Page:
Worried about ‘spaving’? Here are 4 ways to avoid overspending this holiday season

BOSTON — There’s a new term that describes the act of spending money to save money. It’s called “spaving” and it can cause us to go way over budget during the holiday shopping season.

“A lot of us are conditioned to hunt for deals and we can’t resist a sale. But if you’re spending money just to save money, it’s never a good thing,” said consumer adviser Andrea Woroch.

A recent study from YNAB found that 68% of Americans are more tempted to spend impulsively during the holiday season than any other time of year, and Woroch says this behavior can lead to crippling debt.

“‘Spaving’ is okay if it’s something you need, but if you’re doing it just to do it because you can’t resist a sale, that’s a big no-no,” Woroch said.


Retailers are coming at us from all angles, through email, texts, app alerts and social media. Woroch said the easiest way to dodge temptation is by unsubscribing from emails, opting out of text alerts, turning off push notifications in retail apps and unfollowing brands on social. Sites like Unroll.me can help you unsubscribe faster, she said.

“The best thing you can do is wipe those [alerts] away,” Woroch said. “[Targeted ads and emails] can cause you to buy things you don’t need. It causes a sense of urgency leading to overspending.”


Woroch says if there are certain stores you “spave” at more frequently than others, staying out of these stores may be necessary while you learn to overcome this bad spending habits. This doesn’t mean you have to give up these retailers for good, she said. Instead, Woroch recommends you buy online and choose curbside pick up to get what you need without facing tempting promos.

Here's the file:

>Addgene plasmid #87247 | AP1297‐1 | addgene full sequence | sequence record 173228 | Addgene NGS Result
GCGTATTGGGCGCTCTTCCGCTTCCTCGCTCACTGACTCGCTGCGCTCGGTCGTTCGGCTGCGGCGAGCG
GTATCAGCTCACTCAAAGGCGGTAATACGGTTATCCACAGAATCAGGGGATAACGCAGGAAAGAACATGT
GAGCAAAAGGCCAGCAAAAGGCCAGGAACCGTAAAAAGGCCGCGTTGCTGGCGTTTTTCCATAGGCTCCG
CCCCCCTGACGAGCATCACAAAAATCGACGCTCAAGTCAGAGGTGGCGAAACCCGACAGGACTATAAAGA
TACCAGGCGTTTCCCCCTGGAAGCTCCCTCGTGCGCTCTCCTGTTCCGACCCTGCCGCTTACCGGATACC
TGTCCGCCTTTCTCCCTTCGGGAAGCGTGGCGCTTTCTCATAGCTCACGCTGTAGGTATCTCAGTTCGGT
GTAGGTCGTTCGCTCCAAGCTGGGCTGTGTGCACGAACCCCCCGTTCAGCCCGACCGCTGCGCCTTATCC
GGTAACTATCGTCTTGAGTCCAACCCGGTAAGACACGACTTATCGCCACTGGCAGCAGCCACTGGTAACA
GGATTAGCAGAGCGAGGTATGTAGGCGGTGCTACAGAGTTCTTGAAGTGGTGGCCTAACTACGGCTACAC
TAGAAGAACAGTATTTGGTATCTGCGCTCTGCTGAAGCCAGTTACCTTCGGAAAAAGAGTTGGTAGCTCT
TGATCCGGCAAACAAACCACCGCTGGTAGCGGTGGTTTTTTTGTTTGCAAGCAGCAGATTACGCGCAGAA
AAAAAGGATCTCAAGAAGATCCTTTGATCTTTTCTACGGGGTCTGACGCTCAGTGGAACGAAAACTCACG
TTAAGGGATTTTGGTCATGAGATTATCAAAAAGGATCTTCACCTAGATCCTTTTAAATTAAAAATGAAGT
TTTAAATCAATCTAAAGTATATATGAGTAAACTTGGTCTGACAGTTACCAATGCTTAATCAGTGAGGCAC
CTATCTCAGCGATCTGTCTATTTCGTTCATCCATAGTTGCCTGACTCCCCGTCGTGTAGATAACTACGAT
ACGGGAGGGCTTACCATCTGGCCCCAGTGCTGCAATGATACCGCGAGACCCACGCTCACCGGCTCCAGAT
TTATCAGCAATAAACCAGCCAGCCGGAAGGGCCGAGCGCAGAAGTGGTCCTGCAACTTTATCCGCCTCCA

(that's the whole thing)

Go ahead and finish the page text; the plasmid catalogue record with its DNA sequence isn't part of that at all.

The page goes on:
“Figure out which stores are causing you to ‘spave’ and just kill the temptation immediately by not even walking through the door,” Woroch said.


According to Woroch, the ultimate way to avoid “spaving” is to nix your credit card and only carry cash. If you’re worried about missing out on credit card perks, remember that there are other ways to earn rewards.

“There are countless studies that have been done that found people when they pay with cash spend less overall and are less likely to buy things they don’t need,” Woroch said.

Woroch said another idea is to wrap sticky notes around your credit card as a reminder of various goals you’re saving toward to help deter unnecessary spending.


One-click buying makes it all too easy to buy something without thought. Woroch says that often leads to regretful purchases. By simply deleting payment details stored in online retail accounts and social media, Woroch says you create a purchase hurdle that forces you to think through the actual purchase. By the time you get your credit card, she says you may realize the potential deal is unnecessary.

“If you’re shopping online, you can add it to your online cart, but then shut down your computer, turn off your phone and walk away,” Woroch said. “Sleep on it. Give yourself at least 24 hours to think about the purchase. Chances are the urge to buy will have passed and you will have saved yourself some good money.”

This is a developing story. Check back for updates as more information becomes available.